Is it worth an MBA? It depends on many factors, such as your money, time, and willingness to do it.
In 2015, I enrolled in the University of Florida’s MBA online program, all in full-time employment in finance. The diploma cost me $ 60,000 and took two years to complete, but it gave me the confidence to take business risks, improve my decision-making skills, expand my network, and even increase my salary.
It taught me a few fun and valuable lessons. Here are the ones that helped me the most:
1. Contracts don’t have to be complicated
Making any business deal will save you from depression and financial losses. It doesn’t matter if it’s with a close friend or family member – most of your time and money should come with a contract.
Also, offering a contract is a good stress test in itself: if the other party gives you long reasons not to sign, you should probably continue.
Even a short and simple handwriting can go a long way. Here are the most important elements:
- “Offer”: I have to suggest something.
- “Preview”: Something has to be exchanged for it (usually money, otherwise it’s not a contract, but a gift or promise).
- “Acceptance”: Both parties must accept the terms of the contract.
- “Relationships”: Both parties must agree to the terms and understand that they have entered into an agreement.
2. The trick of persuasion
The three main components of Aristotle’s persuasion, which I learned in the Business Writing and Negotiation course, gave me the tools and methods I needed to sell myself and win people over:
- Etos (ethical): Bring your own moral status and confidence.
Example: “I am a wife, a mother, and a taxpayer. I have served faithfully on the school board for 20 years. I deserve your vote.” [X]. “
- Pathos (feelings): Pay attention to the emotional impact of your argument.
Example: “My opponent wants to be upset [X] by doing [X]. Imagine that you are depressed [X] had to happen. “
- Logos (logic): Build your message with facts like facts, similarities, statistics, or even hypothetical scenarios.
Example: “We don’t have enough money to improve [X]. And without improvements [X] The system will break down and hinder our economy. Therefore, we must do [X] to pay better [X]. “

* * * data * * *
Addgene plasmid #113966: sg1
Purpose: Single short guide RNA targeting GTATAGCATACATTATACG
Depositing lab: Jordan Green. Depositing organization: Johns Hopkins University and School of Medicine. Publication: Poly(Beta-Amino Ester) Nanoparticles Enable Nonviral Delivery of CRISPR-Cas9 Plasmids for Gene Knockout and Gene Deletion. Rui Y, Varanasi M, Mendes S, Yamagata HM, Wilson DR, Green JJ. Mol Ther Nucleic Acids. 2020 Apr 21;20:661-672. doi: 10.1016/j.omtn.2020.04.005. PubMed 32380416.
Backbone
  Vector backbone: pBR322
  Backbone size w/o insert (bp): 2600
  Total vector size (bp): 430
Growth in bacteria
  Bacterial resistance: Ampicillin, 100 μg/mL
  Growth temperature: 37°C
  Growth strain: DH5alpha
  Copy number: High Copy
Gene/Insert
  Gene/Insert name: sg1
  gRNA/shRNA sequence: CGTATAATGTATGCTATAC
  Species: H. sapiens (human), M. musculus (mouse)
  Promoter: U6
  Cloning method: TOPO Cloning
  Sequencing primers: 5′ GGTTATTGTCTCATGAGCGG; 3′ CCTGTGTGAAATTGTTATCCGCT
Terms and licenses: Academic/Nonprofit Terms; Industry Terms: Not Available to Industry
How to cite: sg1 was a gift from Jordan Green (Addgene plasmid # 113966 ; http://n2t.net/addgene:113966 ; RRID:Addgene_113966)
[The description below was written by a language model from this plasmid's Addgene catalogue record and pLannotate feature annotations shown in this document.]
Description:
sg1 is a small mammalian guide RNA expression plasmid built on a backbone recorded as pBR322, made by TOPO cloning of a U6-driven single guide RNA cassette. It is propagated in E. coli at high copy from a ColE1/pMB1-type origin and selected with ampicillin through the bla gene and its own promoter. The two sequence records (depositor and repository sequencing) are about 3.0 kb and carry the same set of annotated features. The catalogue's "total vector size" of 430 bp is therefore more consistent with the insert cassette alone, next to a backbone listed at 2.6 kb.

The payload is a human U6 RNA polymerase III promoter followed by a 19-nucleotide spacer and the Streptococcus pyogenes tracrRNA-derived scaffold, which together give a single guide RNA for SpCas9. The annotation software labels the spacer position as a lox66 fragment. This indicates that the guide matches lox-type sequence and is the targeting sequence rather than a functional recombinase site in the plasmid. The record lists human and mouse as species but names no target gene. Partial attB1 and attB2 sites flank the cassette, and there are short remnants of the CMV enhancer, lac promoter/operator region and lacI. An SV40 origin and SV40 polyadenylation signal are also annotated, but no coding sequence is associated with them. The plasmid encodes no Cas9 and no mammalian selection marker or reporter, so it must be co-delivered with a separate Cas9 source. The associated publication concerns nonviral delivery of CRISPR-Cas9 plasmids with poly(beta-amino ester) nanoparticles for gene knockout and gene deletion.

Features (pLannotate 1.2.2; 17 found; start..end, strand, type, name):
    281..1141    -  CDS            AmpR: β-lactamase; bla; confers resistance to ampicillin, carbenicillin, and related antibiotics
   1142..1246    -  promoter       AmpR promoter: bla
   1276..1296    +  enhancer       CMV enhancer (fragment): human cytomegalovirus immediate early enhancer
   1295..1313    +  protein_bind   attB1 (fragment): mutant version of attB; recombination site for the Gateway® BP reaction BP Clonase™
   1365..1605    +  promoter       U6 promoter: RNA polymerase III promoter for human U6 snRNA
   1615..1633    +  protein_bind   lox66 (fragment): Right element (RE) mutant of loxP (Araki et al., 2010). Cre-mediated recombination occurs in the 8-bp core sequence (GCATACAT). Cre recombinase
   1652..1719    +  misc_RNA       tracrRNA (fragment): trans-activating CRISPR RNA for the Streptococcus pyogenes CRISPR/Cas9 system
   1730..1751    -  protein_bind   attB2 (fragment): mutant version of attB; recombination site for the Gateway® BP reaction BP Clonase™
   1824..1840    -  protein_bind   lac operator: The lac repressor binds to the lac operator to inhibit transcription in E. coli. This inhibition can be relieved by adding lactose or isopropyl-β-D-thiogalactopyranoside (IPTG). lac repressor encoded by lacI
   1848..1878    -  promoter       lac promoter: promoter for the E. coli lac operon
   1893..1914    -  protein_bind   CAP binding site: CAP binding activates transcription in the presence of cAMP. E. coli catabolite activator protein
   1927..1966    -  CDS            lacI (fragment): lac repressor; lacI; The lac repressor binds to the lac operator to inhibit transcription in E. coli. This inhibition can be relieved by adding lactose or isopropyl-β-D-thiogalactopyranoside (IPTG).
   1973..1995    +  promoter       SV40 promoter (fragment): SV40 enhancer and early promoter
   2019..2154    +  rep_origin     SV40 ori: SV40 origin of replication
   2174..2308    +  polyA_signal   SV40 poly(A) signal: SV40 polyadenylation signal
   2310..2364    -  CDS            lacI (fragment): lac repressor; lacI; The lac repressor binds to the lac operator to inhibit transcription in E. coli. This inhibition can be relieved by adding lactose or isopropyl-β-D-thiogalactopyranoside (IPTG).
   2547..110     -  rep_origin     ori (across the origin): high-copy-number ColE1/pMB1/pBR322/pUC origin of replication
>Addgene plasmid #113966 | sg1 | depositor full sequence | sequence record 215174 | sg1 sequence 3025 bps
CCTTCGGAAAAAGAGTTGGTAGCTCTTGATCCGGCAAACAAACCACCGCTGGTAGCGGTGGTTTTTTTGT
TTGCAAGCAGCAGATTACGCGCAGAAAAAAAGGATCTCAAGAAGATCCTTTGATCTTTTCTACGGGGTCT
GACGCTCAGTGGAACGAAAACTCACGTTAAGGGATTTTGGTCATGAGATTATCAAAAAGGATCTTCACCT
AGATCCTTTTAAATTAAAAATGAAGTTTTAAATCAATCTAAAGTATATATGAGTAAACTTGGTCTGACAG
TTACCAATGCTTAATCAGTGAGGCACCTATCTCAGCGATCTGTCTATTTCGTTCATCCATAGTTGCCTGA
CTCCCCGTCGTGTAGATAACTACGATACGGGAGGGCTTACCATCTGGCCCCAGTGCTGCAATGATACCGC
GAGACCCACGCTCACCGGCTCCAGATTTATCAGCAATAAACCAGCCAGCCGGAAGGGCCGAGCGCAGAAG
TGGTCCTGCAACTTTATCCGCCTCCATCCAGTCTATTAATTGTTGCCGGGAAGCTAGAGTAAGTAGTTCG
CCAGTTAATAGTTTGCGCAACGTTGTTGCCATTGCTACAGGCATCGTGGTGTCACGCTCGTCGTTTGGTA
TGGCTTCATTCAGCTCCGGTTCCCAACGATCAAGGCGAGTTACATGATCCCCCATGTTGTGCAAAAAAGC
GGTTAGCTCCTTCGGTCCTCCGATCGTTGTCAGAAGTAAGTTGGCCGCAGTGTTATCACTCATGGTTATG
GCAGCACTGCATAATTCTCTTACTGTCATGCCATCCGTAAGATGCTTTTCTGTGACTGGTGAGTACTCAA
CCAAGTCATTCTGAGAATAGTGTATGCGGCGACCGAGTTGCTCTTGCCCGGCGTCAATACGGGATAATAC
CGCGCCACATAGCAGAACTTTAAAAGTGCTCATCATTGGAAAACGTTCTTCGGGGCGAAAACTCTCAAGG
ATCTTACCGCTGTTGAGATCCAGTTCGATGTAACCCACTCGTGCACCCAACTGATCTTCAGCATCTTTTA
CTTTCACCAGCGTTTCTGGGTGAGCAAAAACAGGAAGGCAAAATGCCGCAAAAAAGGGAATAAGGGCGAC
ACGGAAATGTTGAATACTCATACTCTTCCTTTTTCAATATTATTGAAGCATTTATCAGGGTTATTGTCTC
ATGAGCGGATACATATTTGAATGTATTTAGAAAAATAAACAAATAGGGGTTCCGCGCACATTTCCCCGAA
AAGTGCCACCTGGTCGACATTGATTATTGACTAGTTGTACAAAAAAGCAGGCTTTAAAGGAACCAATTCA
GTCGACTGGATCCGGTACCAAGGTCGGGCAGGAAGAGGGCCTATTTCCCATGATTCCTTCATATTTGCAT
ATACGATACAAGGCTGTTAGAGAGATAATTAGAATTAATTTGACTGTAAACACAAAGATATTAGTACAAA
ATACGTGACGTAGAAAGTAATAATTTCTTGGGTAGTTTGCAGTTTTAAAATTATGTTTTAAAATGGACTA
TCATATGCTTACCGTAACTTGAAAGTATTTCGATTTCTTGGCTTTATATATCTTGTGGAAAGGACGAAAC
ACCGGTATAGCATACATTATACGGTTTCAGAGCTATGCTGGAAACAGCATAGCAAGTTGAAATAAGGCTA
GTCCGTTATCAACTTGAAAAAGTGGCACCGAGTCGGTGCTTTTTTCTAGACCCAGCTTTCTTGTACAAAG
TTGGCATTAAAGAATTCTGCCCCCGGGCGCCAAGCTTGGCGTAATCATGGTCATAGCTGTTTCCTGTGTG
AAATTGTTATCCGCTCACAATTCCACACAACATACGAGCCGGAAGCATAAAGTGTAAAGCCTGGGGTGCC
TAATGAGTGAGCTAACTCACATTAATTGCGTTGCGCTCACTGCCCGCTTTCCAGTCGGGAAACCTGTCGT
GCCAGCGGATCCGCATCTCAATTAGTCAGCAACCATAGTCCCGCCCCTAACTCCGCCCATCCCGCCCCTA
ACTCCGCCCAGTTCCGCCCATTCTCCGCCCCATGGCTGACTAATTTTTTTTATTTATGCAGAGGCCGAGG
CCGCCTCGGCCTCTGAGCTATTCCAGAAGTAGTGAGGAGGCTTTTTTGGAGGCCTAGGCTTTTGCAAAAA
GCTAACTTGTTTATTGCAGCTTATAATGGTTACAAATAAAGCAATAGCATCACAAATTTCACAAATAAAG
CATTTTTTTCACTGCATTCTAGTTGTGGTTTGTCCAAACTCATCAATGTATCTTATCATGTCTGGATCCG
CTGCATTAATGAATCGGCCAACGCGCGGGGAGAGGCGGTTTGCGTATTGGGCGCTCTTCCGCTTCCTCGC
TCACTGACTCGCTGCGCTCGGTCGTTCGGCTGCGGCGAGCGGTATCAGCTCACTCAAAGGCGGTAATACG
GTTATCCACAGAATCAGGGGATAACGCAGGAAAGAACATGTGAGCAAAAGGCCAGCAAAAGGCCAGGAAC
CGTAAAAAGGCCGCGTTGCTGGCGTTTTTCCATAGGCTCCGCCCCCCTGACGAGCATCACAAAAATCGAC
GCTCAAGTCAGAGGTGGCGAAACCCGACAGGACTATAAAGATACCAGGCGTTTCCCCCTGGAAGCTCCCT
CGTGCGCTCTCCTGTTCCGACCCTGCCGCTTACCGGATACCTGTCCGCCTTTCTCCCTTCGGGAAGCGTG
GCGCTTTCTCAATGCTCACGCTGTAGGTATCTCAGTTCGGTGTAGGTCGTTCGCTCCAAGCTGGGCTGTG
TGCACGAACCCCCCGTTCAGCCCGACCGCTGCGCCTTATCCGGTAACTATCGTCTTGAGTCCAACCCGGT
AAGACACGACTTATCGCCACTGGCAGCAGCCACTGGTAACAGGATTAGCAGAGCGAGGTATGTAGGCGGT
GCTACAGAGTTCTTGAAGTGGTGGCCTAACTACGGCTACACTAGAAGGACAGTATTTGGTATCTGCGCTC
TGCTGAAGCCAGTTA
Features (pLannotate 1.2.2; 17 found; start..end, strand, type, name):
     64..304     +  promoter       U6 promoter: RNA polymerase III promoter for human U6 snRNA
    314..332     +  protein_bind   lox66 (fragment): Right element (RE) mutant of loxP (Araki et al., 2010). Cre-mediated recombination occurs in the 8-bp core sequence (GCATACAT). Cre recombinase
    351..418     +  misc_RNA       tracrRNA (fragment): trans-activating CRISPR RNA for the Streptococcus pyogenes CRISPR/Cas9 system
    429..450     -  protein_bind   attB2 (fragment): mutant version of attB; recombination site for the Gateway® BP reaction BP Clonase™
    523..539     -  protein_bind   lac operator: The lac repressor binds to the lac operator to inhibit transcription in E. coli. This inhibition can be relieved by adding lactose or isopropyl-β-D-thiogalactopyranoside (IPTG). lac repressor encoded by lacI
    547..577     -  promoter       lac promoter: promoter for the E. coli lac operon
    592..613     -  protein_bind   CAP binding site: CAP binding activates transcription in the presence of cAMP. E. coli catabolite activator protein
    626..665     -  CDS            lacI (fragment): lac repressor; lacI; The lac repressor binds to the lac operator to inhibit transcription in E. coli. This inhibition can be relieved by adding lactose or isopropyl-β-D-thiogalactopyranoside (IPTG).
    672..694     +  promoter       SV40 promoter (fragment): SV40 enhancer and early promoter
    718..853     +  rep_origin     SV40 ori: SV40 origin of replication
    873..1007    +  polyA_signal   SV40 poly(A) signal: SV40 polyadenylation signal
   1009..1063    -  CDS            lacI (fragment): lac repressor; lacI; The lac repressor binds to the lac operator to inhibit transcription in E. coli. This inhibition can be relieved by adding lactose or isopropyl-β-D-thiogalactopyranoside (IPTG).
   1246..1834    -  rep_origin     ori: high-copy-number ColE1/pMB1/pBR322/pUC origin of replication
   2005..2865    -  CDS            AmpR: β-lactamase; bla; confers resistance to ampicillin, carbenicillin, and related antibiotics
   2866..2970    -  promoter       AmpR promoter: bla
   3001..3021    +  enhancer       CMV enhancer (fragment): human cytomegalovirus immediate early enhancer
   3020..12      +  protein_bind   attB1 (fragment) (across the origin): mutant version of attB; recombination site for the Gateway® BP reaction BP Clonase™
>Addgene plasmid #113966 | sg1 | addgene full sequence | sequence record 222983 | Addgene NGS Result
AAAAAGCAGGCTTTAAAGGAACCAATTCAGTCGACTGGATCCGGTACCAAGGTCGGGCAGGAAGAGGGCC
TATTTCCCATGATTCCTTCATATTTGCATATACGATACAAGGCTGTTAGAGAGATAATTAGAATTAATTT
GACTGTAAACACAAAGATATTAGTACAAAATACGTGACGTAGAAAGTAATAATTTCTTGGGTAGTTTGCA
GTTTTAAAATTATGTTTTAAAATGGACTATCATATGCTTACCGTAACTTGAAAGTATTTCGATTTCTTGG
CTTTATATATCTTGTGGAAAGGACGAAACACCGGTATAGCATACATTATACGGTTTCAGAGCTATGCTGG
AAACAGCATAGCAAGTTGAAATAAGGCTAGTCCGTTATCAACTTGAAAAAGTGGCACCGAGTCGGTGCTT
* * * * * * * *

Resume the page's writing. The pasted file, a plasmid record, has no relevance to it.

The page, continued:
3. Too many options can be a bad thing
I went to the store several times and saw the colors, brands and sizes of the same product. They all seemed like great options, but I felt paralyzed and couldn’t make a decision.
Psychologist Barry Schwartz has perfectly documented this experience in his book The Paradox of Choice, and he says that the more choices people make, the more likely they are to be dissatisfied with their choices later or feel stuck. make a choice in general.
The number of options you offer to the customer is very important and can affect your outcome. Do not overload them.
4. Market time beats market time
In business school, we looked at research done with a simple understanding that was repeated in my head every time I made an investment decision.
Our professor quoted the legendary investor Warren Buffett, who wrote in a 1991 shareholder letter that “the stock market serves as a center for the transfer of money from the active person to the patient.”
I know, it’s not sexual. But it was a message from Jack Bogle, founder of the Vanguard Group’s giant index fund: “Time is your friend, momentum is your enemy”. When markets fell and worries rose, his advice was “just don’t do anything, stay here.”
5. How to be a better negotiator
Advanced negotiation was one of the most challenging lessons I took because it pitted the students against each other and the results affected our assessments.
In one case, I was a representative of a Canadian zoo and wanted to borrow pandas from a Chinese zoo. Determining the cost and duration of Panda visits led to a long-running feud between me and my classmate.
But he taught me how to achieve what I wanted:
- According to statistics, the first bidder in the negotiations will do better (they will “tie” their numbers first). But if you are overly greedy, it can irritate the other side and hurt you.
- Before entering into negotiations, plan some scenarios: what could happen? How do you react? What are your walking conditions like?
- Tap things that benefit the other person and things that you can easily give them. Try to resolve it all in a negotiated way: “I can’t offer this salary, but I’ll let you work from home if you want.”
The ideal position is for both parties to feel like they have reached the agreement of the century.
Sean Kernan writer and former financial analyst. Follow him on Twitter @yurak.